As new technologies continue to outpace laws governing protection of personal data, Tennessee lawmakers are considering regulations to protect consumer data privacy on the internet.
While the federal government considers several proposals to protect consumer privacy, some states, including California, have already acted. This spring, Rep. Johnny Garrett, R-Goodlettsville, filed legislation aimed at offering protections to consumers who use online platforms.
This week a special committee met to hear testimony from stakeholders on how the proposed legislation could impact them.
“This is a space that is somewhat unregulated,” Garrett told committee members Monday. “We want to figure out ways that we can protect our consumers. My goal is to make sure folks know when they interact with the platform, what that platform does with their information, how it is protected and how many people that they share it with.”
Legislation would be aimed at offering protections to consumers who use the platforms, while not creating a regulatory burden for businesses and damaging Tennessee’s attractive business climate.
‘A patchwork of state laws’
Because many businesses operate across state lines, a key consideration for lawmakers is consistency with policies of other states’ data privacy laws. So far, Colorado, California, Florida and Virginia have passed or have considered separate regulations for personal data protection.
In the absence of a federal measure, businesses that operate across state lines will struggle to comply if regulations vary widely.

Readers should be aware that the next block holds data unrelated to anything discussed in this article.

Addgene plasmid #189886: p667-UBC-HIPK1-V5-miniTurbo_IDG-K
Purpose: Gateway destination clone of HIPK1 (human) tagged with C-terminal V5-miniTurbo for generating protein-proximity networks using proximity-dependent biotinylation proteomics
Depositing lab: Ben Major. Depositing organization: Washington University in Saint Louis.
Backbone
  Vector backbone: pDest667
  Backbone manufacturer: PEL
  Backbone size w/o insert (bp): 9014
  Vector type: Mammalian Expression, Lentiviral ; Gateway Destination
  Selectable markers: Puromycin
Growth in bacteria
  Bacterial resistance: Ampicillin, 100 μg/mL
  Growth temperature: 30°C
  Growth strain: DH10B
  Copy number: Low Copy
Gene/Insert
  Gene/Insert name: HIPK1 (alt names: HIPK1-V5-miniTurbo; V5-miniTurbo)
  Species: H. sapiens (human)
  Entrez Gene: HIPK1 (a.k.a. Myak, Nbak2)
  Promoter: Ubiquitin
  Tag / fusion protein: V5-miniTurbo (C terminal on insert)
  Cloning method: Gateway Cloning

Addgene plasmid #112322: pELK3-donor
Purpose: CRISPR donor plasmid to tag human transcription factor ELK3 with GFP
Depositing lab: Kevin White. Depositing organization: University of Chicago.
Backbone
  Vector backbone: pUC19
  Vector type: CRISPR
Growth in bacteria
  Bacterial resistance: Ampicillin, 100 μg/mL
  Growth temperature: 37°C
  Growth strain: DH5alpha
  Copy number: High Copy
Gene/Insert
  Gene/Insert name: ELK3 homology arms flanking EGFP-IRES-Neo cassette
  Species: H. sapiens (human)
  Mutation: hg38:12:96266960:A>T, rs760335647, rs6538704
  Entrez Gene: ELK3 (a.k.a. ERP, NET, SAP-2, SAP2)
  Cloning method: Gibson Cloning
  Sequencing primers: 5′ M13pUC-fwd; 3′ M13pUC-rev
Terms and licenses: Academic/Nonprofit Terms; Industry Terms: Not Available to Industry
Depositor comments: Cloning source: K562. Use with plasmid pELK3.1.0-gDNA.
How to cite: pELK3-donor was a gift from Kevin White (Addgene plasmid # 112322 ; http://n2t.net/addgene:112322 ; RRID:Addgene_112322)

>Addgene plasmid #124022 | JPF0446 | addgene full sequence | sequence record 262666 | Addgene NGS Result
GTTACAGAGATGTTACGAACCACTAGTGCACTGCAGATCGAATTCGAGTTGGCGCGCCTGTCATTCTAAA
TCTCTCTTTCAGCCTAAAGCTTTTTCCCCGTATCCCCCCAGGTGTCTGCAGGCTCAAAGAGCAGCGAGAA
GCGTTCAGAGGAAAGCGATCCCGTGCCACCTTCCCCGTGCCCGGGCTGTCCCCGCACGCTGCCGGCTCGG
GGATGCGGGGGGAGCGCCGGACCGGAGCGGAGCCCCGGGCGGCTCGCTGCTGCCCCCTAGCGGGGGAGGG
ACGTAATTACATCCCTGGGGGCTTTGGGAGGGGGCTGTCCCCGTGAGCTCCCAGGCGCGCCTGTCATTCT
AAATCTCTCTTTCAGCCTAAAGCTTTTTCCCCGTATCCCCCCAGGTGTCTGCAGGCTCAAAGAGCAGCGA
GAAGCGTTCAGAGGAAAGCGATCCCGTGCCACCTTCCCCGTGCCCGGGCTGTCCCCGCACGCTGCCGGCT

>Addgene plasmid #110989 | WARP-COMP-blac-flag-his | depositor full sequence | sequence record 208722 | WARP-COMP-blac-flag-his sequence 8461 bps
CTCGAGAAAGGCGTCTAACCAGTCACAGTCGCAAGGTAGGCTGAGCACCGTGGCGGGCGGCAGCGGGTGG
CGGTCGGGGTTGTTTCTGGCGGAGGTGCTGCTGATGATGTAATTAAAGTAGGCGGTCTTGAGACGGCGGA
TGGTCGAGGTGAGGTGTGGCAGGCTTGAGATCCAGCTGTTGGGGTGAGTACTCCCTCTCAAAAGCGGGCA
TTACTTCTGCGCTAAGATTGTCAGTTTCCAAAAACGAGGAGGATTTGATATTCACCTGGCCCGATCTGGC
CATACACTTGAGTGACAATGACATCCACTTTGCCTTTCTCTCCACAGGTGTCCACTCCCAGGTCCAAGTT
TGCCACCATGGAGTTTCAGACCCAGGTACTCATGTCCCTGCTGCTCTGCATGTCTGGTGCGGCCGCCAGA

After hearing testimony, Nashville Rep. John Ray Clemmons concluded that waiting for federal regulation could be in the best interest of protecting Tennessee’s strong business climate.
“There was a consistent concern about a patchwork of state laws,” Clemmons said of stakeholders’ testimony. “The consistent thing I heard was that the federal government should address this. … What business climate are we creating if we do get out front on this and create some inconsistencies with other states, creating more instability for the business community?”
“As more states consider new laws, there’s an increasing risk of fragmentation, which is only going to make it harder for businesses to comply,” Claybaugh said. “That’s why we support a comprehensive federal privacy law and continue advocating for this Congress. But absent federal action, greater convergence on state laws will provide more business certainty.”
Claybaugh also suggested that compliance requirements be scalable based on the size of the company, so that smaller firms don’t have the same compliance solutions as bigger companies.
Cost of compliance
New data privacy regulations would almost definitely mean compliance costs for businesses. Several stakeholders stressed the importance of protecting Tennessee’s attractive business climate and not instituting regulations that would unduly burden businesses.
“Over the past decade, Tennessee businesses have invested millions of dollars to ensure consumer and other data is secure and remains private,” said Ryan King, speaking on behalf of the Tennessee Chamber of Commerce and Industry. “There’s no question strong digital privacy as a business component is something no successful business can overlook. We also want to ensure businesses in Tennessee aren’t unnecessarily burdened with provisions with legislation.”
Costs of compliance in other states that have considered data privacy regulations are high. For example, compliance costs for California’s Consumer Privacy Act are estimated to total $55 billion for companies to implement, while Florida’s similar proposed privacy law was estimated to cost companies a collective $21 billion.
The state legislature will return to Nashville in January to continue legislative business.